Machu Picchu, Peru

June First, 2007

 

 

 

 

 

 

 

 

The more we read and talked to other travelers about Machu Picchu, the more we debated the merits of making the pilgrimage. Bus load after bus load, 2500 people, visit the site every day. We learned that if we wanted to be among the 500 trekkers who set out daily on the Inca Trail for Machu Picchu, we needed to make reservations four to five months ago! But somehow we are not able to resist the opportunity to see city in the clouds that escaped the ravages of the Spanish Conquest, undiscovered by Europeans until 1911.

 

So with somewhat lowered expectations, we head from Cuzco down into the Sacred Valley, and follow the winding Rio Urubamba. At the end of the road in Ollantaytambo we catch Peru Rail's tourist train down into the cloud forest, known as the eyebrow of the Amazon. We stay two nights at Aguas Calientes, a haphazard collection of tourist hotels and restaurants, a perpetual construction zone lying in a deep mountain fold below the Inca ruins.

At 5 am, the stars still shining beyond the jagged mountain silhouettes, we join a growing queue of tourists waiting to catch the first line of buses heading up the hill. By 6 am the sky is glowing with pre-dawn light and we make our way through the ticket taker's turnstile and up the stone path. The first view of this amazing place takes my breath away. The pictures we have all seen did nothing to prepare my sensory system for the vertical geography, towering mountains, and this city of stone perched impossibly on the cliff edge. We peek down into the abyss, and far below the Rio Urubamba is snaking its way towards the Amazon.

 

At the apex of a hill, near a oddly carved chunk of bedrock, a guard whispers to us that we are at the Intihuatana, Quechua for the Hitching Post of the Sun. At this place, five hundred years ago, Inca astronomers were able to predict the solstice by watching how the sun illuminated the angled rock. A small hushed crowd gathers to watch the sun rise over the distant mountains and drape its morning rays over the smooth granite surface. The Peruvian guard is obviously proud of his heritage and the great power once held by the Inca. For a long instant, time stands still...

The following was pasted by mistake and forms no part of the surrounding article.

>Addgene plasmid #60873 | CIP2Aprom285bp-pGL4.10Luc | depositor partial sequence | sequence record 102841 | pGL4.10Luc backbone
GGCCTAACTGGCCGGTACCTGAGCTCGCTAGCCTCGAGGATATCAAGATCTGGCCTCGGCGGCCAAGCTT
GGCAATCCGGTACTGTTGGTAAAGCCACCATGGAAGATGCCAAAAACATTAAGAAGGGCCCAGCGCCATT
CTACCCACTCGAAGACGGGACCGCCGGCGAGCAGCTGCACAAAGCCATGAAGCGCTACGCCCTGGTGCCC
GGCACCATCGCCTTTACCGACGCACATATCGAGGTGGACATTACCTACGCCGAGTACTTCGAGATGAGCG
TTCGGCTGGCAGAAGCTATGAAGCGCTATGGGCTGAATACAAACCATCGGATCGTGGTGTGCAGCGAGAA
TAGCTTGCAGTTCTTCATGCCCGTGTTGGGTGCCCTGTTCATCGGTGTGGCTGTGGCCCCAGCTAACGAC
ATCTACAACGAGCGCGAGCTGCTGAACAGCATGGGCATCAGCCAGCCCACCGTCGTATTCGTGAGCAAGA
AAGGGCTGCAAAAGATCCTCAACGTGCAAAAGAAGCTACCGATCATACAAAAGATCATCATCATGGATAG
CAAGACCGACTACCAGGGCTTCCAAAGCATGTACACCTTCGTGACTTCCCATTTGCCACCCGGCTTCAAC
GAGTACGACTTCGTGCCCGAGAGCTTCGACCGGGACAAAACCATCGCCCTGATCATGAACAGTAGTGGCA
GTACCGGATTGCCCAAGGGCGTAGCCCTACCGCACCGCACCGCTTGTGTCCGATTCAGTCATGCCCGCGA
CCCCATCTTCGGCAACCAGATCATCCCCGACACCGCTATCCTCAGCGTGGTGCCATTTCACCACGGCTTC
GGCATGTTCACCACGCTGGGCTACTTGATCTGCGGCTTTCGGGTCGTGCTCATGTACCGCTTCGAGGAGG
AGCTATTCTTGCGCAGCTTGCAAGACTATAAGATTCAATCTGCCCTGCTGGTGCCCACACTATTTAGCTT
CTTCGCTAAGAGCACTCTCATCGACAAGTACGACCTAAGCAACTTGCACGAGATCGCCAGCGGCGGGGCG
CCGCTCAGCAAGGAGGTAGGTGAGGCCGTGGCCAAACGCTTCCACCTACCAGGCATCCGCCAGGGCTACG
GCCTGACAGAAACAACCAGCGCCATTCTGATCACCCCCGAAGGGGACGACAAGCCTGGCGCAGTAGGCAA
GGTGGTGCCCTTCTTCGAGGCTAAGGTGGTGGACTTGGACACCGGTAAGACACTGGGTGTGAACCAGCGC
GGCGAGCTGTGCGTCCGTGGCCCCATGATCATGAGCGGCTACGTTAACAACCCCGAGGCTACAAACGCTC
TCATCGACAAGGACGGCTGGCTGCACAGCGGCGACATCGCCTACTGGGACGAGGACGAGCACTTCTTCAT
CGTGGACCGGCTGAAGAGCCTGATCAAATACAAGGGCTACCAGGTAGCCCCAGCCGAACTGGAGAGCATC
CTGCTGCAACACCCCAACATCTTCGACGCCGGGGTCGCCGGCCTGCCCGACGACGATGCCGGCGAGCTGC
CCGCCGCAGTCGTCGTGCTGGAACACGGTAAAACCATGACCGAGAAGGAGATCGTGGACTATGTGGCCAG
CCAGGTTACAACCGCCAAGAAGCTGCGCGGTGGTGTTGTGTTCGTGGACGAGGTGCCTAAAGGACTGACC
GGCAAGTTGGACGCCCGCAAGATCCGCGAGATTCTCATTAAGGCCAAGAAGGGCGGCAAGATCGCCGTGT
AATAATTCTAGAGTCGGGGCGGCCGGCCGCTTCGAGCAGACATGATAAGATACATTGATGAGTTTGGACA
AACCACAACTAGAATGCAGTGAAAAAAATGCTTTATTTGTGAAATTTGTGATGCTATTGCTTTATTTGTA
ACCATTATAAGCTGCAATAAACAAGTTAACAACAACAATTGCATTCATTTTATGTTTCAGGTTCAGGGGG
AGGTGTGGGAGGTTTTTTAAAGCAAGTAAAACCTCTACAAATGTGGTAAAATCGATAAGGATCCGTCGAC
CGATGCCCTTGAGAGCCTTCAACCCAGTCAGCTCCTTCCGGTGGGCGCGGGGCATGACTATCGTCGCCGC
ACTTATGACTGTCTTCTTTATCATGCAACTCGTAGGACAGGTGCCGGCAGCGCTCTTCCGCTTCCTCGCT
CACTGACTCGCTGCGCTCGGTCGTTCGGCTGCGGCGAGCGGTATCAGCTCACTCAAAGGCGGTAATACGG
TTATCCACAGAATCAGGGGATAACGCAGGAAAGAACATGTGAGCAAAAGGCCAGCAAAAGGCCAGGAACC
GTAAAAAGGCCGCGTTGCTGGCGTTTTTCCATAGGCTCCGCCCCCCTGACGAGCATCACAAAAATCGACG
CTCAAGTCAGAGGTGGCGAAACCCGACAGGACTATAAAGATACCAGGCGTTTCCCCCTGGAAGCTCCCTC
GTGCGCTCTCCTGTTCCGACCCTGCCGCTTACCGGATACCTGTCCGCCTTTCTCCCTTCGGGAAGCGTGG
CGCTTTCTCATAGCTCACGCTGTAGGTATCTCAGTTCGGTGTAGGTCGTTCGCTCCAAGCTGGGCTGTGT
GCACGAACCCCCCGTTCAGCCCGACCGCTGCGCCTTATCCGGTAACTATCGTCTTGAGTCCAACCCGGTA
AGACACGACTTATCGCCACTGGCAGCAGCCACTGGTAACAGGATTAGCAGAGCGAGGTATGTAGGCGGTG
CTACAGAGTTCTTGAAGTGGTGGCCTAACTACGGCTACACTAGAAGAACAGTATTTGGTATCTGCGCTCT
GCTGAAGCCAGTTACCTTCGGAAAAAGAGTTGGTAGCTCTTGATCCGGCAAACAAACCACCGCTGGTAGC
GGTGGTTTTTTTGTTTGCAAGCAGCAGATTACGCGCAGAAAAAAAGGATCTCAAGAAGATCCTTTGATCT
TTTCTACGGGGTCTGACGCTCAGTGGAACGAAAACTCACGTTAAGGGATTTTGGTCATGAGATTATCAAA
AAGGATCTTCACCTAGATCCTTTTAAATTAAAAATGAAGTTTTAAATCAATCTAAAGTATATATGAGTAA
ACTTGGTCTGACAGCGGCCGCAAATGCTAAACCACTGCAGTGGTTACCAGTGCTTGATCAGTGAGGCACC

A few moments later, in the brightness and warmth of full sun, the spell is broken. We shake hands, mutter a heartfelt muchas gracias, hasta luego to our host, and wander on down the path.

 

 

 

 

 

 

 

 

 

 

 

 

 

 

 

It wasn't until we climbed up to the top of Wayna Picchu (the tall pinnacle opposite) that we fully understood the creative insanity of the Inca architects. The trail winds vertically up stone stairs (fortunately now with large rusty steel cables bolted into the rock for handholds), through constricted rock tunnels, and up a couple of wooden ladders. Perched precariously on the very top of this rock spire is a collection of stone buildings, walkways, and terraces with stunning 360° views of Machu Picchu far below and the snowcapped Andes in the distance. The perfect air-chair! This must have been a site of great significance because it would have been a mighty feat to transport the huge stones and construct this cliff top aerie.